Originally posted September 18, 2018
Several pharmaceutical companies have been jacking up the prices of their drugs in unethical ways. Most recently, Nirmal Mulye, founder and president of Nostrum Pharmaceuticals, defended his decision to more than quadruple the price of nitrofurantoin, used to treat bladder infections, from about $500 to more than $2,300 a bottle. He said it was his "moral requirement to sell the product at the highest price."
Mulye argues that his only moral duty is to benefit his investors. As he said in defending Martin Shkreli, who in 2015 raised the price of an anti-parasite drug, daraprim, 5,000% from $13.50 to $750 per tablet, "When he raised the price of his drug he was within his rights because he had to reward his shareholders."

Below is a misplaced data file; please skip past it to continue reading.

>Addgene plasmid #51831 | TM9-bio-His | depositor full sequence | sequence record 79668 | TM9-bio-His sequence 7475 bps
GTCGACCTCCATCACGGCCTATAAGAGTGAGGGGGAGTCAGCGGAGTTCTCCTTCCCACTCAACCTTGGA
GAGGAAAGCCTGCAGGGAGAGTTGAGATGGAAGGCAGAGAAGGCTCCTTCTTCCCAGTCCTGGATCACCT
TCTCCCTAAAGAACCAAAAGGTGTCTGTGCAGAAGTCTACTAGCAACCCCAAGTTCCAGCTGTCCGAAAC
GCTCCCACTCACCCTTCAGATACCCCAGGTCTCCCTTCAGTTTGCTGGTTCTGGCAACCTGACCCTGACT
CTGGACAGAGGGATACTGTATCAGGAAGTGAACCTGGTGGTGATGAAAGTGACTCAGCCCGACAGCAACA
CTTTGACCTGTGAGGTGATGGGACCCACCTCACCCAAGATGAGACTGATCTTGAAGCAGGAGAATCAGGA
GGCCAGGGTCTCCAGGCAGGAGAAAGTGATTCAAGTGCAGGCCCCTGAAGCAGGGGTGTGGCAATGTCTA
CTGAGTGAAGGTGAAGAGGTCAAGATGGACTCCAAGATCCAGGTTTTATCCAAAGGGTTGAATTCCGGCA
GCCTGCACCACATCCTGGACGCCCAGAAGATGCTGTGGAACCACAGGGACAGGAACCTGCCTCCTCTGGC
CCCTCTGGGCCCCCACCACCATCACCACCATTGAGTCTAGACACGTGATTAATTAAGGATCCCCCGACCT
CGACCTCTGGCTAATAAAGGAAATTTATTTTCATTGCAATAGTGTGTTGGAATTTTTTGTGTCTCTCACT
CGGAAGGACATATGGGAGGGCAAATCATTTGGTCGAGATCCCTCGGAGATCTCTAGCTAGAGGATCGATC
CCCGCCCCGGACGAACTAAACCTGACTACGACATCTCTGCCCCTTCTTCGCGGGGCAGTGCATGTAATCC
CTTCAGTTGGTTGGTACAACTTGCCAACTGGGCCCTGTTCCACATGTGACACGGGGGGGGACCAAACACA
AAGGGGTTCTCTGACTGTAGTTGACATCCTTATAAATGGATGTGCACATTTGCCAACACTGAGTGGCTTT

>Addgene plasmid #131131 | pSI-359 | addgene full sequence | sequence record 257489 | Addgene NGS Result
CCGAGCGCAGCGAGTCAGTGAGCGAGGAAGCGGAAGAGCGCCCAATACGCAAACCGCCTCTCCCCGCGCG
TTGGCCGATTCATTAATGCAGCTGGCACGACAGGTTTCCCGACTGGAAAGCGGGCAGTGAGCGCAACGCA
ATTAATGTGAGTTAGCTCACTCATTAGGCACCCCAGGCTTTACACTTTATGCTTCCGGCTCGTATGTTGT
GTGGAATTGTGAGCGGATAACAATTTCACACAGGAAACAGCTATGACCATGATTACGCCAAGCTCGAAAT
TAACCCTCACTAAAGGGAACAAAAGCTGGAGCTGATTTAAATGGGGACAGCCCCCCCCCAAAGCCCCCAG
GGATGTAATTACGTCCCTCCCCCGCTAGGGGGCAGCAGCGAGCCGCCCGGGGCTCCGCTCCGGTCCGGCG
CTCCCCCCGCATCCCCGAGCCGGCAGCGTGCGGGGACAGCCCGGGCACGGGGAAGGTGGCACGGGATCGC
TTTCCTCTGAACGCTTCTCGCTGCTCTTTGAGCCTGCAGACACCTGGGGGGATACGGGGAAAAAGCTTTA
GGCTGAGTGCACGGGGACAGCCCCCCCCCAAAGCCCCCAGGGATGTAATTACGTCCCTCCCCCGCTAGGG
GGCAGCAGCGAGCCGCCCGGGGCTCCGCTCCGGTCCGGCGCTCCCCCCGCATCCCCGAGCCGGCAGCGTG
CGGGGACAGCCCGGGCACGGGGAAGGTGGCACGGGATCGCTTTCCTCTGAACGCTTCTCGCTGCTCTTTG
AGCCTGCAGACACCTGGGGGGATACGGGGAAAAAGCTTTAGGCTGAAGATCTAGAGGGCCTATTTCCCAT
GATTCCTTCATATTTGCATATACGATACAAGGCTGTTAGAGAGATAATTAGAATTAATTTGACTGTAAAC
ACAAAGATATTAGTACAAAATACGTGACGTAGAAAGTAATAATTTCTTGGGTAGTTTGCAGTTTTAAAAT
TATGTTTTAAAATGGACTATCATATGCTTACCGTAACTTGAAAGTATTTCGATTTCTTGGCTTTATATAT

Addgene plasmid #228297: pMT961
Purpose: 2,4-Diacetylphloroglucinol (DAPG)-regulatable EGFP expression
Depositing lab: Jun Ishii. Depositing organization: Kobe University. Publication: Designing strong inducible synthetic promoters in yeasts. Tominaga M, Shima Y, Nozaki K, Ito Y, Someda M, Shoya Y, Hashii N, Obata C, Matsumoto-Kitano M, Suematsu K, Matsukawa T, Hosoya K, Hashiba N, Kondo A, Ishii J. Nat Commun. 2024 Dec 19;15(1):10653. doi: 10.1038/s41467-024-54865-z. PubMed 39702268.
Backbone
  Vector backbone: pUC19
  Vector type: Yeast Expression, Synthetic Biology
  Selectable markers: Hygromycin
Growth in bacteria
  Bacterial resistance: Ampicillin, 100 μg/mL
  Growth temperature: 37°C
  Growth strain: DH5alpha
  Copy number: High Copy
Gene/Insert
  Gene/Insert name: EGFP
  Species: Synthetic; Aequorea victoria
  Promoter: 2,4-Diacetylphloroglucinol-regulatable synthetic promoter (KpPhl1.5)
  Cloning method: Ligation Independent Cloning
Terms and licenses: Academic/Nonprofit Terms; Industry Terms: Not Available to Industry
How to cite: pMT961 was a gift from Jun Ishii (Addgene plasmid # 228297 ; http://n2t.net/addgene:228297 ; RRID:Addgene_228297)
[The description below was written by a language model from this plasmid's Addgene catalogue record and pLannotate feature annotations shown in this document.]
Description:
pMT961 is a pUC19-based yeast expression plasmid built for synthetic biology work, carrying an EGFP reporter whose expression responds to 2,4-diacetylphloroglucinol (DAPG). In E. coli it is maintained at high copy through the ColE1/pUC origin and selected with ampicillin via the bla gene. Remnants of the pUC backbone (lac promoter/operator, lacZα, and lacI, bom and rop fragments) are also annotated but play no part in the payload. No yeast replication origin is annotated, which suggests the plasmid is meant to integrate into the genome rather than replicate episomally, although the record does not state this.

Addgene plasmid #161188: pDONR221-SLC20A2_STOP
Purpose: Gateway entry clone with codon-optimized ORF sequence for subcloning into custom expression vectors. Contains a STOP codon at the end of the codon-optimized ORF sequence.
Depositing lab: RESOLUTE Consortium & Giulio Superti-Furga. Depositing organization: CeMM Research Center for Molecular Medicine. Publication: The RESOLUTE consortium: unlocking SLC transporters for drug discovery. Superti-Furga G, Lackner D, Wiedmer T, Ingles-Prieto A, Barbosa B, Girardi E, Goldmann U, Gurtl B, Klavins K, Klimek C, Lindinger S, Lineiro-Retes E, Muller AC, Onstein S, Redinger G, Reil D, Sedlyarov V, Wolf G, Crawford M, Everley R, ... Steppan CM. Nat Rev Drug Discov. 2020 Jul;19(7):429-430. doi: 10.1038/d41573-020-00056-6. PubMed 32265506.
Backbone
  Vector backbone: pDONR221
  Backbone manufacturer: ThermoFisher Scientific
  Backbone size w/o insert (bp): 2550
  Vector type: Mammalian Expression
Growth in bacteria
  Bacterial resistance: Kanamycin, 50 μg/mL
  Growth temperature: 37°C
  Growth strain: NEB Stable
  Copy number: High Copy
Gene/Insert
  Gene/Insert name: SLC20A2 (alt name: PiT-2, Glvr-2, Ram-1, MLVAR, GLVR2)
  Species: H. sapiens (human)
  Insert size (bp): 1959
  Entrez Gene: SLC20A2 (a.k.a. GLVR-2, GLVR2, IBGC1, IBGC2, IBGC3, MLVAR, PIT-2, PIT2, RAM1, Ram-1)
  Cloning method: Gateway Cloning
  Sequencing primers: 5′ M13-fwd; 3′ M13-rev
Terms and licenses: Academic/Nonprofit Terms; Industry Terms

Mulye is wrong for many reasons. Drug companies deserve reasonable return on their investment in research and development, but some of these companies are abusing the system. The development of countless new drugs depends on taxpayer money and sacrifices that patients in studies make in good faith. Excessive price hikes harm many people, threaten public health and deplete huge amounts of taxpayer money that could be better used in other ways.
The US government pays more than 40% of all Americans' prescription costs, and this amount has been growing faster than inflation. In 2015, over 118 million Americans were on some form of government health insurance, including around 52 million on Medicare and 62 million on Medicaid. And these numbers have been increasing. Today, around 59 million Americans are on Medicare and 75 million on Medicaid.